US hands over senior Taliban commander to Pakistan
ISLAMABAD (AP) — The U.S. military in Afghanistan has handed over three Pakistani detainees to Islamabad, including one who Pakistani intelligence officers said is a senior Taliban commander long wanted by the Pakistani government.
The transfer of Latif Mehsud, a close confidante of the former head of the Pakistani Taliban, underlines the improving relations between the U.S., Pakistan and Afghanistan. Pakistan has long demanded that Afghanistan hand over militants operating in its territory, and the issue was a source of sharp tension between Pakistan and former Afghan President Hamid Karzai.
The U.S. did not name the prisoners but two Pakistani intelligence officials say Mehsud was among them. The officials spoke on condition of anonymity because they were not authorized to speak to the media.
The U.S. said in a statement Sunday that the transfer happened Saturday.
"Yesterday, acting on behalf of the United States Government, we transferred custody of three Pakistanis held in U.S. custody in Afghanistan to Pakistan. This followed consultations between the United States and Pakistan and after receiving appropriate assurances. We cannot comment on the identities of the detainees," the U.S. military said.
The military said the Afghan government was not involved in the transfer. A spokeswoman for Afghan President Ashraf Ghani said Mehsud was not in Afghan custody at the time and that they were gathering information about his release. The Pakistani Foreign Ministry referred all questions to the Interior Ministry, which could not be reached for comment.
Mehsud was captured in October of last year by American forces. He was a driver for the former Pakistani Taliban head, Hakimullah Mehsud, and eventually became a trusted deputy to the militant commander, who was killed in November of last year in an American drone strike.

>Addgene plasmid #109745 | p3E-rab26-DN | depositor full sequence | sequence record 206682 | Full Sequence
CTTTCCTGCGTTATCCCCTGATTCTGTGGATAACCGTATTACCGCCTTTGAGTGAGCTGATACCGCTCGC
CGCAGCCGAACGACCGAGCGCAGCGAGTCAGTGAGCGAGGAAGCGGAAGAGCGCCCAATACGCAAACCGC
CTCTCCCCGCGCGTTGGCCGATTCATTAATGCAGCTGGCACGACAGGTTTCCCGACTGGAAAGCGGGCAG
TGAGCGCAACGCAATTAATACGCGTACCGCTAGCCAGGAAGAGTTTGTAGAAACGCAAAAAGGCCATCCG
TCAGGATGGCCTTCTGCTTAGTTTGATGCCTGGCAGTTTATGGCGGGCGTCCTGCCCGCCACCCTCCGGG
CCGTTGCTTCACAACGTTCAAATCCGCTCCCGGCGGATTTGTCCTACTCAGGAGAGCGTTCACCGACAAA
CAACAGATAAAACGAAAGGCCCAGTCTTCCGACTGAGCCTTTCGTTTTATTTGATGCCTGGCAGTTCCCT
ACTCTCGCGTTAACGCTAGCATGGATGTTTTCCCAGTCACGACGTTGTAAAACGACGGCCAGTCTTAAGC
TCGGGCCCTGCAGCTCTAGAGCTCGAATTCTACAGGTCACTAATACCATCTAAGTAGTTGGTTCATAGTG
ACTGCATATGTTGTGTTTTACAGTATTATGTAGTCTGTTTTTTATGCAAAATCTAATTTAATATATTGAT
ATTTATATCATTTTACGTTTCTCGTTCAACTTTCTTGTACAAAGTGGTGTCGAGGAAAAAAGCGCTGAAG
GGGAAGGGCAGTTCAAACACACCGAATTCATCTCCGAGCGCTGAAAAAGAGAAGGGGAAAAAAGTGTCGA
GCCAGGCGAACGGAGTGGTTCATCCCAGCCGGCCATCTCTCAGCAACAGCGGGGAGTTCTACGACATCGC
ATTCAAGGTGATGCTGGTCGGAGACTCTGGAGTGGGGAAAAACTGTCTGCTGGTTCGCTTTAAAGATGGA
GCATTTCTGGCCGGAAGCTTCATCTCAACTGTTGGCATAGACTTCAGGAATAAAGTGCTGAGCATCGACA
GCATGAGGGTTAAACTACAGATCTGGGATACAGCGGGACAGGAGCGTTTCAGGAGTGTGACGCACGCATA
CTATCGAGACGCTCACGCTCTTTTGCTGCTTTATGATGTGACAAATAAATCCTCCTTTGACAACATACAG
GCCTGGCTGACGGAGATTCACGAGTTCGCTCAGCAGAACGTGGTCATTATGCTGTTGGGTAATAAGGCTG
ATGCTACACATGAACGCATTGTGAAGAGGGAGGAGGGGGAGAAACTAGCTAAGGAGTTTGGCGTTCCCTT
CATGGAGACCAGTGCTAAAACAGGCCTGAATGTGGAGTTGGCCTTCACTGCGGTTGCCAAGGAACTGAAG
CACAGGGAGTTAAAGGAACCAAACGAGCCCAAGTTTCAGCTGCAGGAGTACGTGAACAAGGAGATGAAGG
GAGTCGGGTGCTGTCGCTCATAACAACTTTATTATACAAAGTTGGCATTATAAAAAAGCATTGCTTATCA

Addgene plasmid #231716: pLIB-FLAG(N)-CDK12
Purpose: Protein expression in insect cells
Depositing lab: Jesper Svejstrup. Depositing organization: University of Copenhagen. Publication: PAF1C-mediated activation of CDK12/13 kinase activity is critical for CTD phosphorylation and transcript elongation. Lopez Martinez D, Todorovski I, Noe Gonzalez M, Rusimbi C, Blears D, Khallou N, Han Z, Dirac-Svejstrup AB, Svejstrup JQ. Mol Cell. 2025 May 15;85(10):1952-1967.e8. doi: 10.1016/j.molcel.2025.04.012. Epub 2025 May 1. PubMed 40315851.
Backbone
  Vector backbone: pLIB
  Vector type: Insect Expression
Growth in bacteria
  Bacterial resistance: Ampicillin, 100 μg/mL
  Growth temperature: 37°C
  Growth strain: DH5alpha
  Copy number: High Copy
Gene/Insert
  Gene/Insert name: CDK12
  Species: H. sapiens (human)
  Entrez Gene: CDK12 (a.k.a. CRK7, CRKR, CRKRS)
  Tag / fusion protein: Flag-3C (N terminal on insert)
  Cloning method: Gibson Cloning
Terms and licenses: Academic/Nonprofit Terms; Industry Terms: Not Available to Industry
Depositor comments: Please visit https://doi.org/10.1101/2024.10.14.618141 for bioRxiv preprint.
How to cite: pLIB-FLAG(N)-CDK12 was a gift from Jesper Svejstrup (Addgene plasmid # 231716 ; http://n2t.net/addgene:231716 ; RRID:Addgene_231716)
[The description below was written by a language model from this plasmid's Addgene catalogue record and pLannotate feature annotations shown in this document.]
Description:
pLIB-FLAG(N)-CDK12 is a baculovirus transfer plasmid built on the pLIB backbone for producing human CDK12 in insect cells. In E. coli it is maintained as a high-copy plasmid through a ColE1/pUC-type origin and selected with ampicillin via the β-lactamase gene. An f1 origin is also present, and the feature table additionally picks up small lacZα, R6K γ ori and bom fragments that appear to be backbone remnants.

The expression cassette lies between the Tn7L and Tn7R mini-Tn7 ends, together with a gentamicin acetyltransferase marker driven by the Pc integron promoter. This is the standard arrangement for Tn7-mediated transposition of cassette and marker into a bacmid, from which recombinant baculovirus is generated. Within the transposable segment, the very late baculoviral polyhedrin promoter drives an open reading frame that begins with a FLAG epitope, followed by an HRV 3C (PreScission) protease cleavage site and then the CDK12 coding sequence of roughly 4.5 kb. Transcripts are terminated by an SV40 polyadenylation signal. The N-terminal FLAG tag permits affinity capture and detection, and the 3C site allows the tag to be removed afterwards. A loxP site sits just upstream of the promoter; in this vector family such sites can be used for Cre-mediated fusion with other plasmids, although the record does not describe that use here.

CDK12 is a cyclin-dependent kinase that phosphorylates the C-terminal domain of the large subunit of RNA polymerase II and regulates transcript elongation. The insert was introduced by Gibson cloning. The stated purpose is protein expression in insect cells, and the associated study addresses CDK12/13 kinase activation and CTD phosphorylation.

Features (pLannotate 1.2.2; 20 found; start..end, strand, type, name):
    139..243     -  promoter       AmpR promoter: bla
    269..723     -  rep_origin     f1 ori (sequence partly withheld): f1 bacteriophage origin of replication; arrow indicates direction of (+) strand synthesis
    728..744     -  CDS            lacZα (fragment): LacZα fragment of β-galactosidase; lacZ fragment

Newly-elected Afghan President Ashraf Ghani visited Pakistan in November. The visit was seen as an attempt to repair ties with Pakistan, which has long had a rocky relationship with Afghanistan. Former Afghan president Karzai repeatedly accused the Pakistani government of harboring militants who launched cross-border attacks.
Part of the reason for the improved ties has been a military operation launched in June by the Pakistani military in the North Waziristan tribal area, something long demanded by the United States. North Waziristan is home to both local and al-Qaida-linked militants.
Meanwhile, there was conflicting information about a possible drone strike in Pakistan's rugged tribal region. Four Pakistani intelligence officers said a suspected U.S. drone fired two missiles at a compound in the village of Khara Tanga in the Datta Khel area of North Waziristan and that a top al-Qaida-linked Pakistani Taliban leader, Omar Farooq, was possibly killed in the strike. But other military officials denied there was any drone strike in the region.
All the officials spoke on condition of anonymity because they were not authorized to speak to journalists.